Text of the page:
An unhelpful abuse of letters

English spelling is exceptional in two ways:                                                                                          1) It has more spellings per sound than any other Latin-based writing system,  with 205 often totally unpredictable spellings for its 44 sounds  (e.g. bed – head, said, friend, any, Wednesday),  which makes learning to write very time-consuming.                         2) Unlike any other Latin-based system, it causes reading difficulties as well as spelling problems, because many of its 205 spellings are used for more than one sound,                                       e.g. ‘ea’ in ‘treat, threat, great’.                                                                          Reading difficulties are a bigger overall educational handicap than writing ones, because:                                                                                                                                                    a) Inability to read impedes progress  in all subjects, not just English.                                   b) It makes learning to spell English much more difficult too, because reading is                      the main way of imprinting the right look of irregular spellings on our brains.                c) Electronic devices and speech recognition software now correct most spelling errors, but learning to read remains as difficult as before.

Altogether, 69 of the 205 English spellings have more than one pronunciation, but some have variable sounds in very few words, like ‘ai’, just in ‘said, plaid’ and ‘plait’. The main causes of English reading difficulties are the irregular uses of 16 spellings, erratic consonant doubling and surplus -e endings. The most handicapping of those are the irregular uses of  ea,  o,  o-e  and ou, because they cause decoding difficulties in large numbers of much used common words. For example:                                                                                eat, great, bread;   on, only, once, other, who;   bone, done,  move,  women;                           sound, soup, couple, should, shoulder, cough.                                                              The other significant retardants of English reading progress are irregularly used:

  a (and – any, apron, father),    ch (chat – ache, machine, choir),                                                    ei (veil – ceiling, height, heir),   ie (field – friend, died, diet, sieve),                                              g (get – gentle),   oo (boot – foot, flood),   ow (how – low),   qu (quick – queue),                            –se (please – grease),   u (cut – put, truth),  ui (build – juice, suite),                                             inconsistent consonant doubling (hole, hollow – holiday,  holly  – wholly)                         and  surplus –e endings  (bone – gonesave – have).

Learning to read English could be made much easier by at least dropping surplus -e endings and reducing the use of ea, o, o-e and ou for more than one sound. This would already make learning to read English substantially easier and improve the literacy levels of Anglophone countries much more than any of the other costly initiatives that they have tried over the last century:                                                                                 blaming teachers for reading and writing failure and making them work harder,               putting children and parents under more pressure with increased testing,                           lowering the school staring age,                                                                                                       employing more classroom assistants,                                                                                           forcing schools to spend more time on the basics and less on play and creativity.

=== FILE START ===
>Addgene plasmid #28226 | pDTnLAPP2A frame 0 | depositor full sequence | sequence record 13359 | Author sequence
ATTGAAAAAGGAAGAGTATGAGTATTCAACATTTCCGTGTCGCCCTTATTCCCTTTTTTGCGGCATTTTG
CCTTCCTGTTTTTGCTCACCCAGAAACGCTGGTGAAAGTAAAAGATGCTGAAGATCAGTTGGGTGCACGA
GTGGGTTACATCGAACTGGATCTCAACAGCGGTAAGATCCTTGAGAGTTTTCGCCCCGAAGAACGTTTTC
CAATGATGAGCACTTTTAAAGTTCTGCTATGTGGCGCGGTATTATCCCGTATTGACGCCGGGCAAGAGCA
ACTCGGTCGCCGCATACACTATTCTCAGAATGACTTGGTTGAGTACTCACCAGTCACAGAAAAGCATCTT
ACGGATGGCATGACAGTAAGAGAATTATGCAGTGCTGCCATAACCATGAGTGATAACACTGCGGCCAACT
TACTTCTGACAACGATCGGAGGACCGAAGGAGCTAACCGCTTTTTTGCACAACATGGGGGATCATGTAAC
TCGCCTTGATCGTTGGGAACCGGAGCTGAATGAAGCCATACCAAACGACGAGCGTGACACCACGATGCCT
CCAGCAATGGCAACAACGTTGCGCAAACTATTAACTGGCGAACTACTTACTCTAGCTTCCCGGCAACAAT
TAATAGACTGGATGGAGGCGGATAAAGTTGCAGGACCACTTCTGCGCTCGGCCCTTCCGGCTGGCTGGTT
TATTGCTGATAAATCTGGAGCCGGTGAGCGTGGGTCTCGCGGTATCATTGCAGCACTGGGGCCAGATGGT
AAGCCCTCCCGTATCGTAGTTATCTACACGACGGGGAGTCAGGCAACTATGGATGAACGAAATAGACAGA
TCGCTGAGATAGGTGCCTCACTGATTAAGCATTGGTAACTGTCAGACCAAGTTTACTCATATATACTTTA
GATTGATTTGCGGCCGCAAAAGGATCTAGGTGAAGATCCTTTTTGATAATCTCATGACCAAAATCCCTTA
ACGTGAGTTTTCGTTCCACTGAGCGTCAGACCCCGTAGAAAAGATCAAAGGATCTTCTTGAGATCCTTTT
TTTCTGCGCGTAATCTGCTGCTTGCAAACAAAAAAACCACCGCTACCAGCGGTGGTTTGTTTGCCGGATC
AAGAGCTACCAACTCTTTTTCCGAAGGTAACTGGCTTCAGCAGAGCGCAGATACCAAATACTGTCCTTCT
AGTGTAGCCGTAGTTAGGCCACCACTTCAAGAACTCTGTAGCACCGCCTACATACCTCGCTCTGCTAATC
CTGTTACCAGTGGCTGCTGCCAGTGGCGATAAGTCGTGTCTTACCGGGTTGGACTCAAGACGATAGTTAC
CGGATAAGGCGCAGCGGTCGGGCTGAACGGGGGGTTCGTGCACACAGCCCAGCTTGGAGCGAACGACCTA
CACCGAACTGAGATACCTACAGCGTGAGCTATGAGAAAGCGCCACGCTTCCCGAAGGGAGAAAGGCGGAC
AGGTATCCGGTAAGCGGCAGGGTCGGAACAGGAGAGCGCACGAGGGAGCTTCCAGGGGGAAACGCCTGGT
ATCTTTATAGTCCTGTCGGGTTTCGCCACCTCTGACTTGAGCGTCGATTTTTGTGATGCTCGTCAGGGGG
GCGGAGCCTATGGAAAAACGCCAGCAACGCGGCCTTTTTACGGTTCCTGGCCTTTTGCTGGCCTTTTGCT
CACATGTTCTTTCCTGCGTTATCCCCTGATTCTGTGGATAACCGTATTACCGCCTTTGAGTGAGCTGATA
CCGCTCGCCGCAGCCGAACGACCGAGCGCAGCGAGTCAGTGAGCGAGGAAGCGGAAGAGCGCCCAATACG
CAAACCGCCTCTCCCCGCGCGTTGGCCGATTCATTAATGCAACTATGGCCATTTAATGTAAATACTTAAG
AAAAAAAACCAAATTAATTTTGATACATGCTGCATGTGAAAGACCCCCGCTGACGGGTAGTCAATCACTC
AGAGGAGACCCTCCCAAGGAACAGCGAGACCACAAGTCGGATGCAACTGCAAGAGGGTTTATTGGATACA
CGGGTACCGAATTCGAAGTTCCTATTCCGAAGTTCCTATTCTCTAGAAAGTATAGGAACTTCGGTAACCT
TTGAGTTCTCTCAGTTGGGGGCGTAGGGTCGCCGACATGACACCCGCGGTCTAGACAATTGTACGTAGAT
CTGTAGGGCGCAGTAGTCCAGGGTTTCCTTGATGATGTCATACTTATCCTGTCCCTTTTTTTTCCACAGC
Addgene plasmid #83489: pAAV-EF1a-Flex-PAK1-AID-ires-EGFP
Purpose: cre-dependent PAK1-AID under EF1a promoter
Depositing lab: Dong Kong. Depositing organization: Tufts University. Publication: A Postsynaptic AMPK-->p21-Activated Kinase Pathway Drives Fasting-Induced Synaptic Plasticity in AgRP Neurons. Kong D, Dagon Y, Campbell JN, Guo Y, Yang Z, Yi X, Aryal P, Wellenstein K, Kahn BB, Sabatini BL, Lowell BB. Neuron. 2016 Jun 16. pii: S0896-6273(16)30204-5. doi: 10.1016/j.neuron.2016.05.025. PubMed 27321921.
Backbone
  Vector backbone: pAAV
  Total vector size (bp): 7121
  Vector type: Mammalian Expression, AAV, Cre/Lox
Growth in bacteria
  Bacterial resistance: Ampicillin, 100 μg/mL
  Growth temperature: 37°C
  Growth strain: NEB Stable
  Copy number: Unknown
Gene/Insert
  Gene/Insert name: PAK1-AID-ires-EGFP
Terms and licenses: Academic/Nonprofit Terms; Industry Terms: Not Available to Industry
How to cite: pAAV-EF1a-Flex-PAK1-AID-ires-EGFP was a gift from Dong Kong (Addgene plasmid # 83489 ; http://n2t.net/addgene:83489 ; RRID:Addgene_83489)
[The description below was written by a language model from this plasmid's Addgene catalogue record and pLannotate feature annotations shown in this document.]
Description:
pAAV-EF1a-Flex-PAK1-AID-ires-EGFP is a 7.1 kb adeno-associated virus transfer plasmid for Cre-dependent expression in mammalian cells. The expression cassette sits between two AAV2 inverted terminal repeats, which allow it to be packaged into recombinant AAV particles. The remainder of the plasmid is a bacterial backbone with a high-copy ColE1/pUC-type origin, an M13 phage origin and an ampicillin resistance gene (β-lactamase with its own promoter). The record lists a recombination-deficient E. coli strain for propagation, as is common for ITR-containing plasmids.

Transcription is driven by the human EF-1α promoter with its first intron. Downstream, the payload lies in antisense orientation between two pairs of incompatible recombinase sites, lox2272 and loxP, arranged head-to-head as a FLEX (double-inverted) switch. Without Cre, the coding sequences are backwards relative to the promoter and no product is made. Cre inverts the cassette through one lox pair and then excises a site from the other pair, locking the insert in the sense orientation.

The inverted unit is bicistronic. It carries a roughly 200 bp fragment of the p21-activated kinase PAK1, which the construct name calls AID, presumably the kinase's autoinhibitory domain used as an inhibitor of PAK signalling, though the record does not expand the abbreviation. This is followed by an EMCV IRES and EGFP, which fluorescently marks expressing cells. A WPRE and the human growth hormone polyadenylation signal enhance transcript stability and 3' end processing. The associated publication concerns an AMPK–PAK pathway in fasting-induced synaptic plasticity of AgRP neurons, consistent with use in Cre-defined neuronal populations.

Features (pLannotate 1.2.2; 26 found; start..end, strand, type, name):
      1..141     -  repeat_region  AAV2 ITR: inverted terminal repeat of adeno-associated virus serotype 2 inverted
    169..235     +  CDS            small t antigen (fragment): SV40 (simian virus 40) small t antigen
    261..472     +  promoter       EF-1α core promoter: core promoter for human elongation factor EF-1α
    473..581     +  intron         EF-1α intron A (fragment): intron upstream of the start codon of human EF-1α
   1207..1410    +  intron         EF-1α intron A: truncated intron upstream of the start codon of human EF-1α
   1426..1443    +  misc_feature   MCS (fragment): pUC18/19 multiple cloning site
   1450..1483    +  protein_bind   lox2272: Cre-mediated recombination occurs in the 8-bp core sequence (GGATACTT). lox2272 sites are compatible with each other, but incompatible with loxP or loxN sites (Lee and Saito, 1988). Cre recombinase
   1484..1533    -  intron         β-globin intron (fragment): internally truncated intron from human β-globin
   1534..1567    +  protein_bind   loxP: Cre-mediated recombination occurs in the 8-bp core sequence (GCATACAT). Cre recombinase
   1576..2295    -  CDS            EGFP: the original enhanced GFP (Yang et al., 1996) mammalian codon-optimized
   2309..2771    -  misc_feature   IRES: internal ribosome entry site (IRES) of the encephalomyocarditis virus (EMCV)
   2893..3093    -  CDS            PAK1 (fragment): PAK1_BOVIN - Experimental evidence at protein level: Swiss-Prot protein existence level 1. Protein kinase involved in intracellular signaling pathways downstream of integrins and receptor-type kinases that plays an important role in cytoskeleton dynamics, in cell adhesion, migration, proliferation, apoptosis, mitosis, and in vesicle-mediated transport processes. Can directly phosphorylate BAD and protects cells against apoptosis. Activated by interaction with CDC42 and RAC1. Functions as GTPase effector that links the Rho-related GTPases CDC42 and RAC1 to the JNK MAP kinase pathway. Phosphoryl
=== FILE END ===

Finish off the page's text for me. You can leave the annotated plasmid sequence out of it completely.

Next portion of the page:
None of those strategies have produced any measurable long-term improvements. All English-speaking countries still have 1 in 6 pupils leaving school with inadequate reading and writing skills. This is likely to continue for as long as learning to read English is allowed to remain as difficult as it is.

Yet just a few well-aimed amendments to English spelling could improve matters in a very short time. If for example, just the needless use of ea for short /e/ was ended by making the spelling of short /e/ regular (hed, sed, bred, brekfast, breth), at least the early stage of learning to read would already become much easier.

Currently ea is used in 257 words: in 156 for /ee/, 64  for short /e/ and for several other sounds in 35 (tear, break, react, create). If the 64 ea spellings for short /e/ were amended to e, the clearly dominant pronunciation of ea would become /ee/ (with just 35 exceptions to 156). This would make the remaining 191 words with ea much easier to decipher.

There is no good reason for continuing to use ea for the /ee/ sound either. The ee spelling for /ee/ which is used in 133 words has only one pronunciation and is much easier to read (keep, sheep, weep…). Adopting ee for all  412 words with an /ee/ sound, including the 47 which currently have two spellings (e.g. be/bee, here/hear, meet/meat) would make both learning to read and write English very much easier, because most of the different spellings for /ee/ have more than one pronunciation:                                                     fiend – friend, died, diet;  ceiling – veil, either;   ski – hi;                                                                 even – ever;  he – the, then;  machine – define, engine.

Making just the spelling of the /ee/  sound regular would already make learning to read and write English much easier. Its 459 totally unpredictable spellings all have to be learned word by word and are responsible for 11% of all English spelling problems.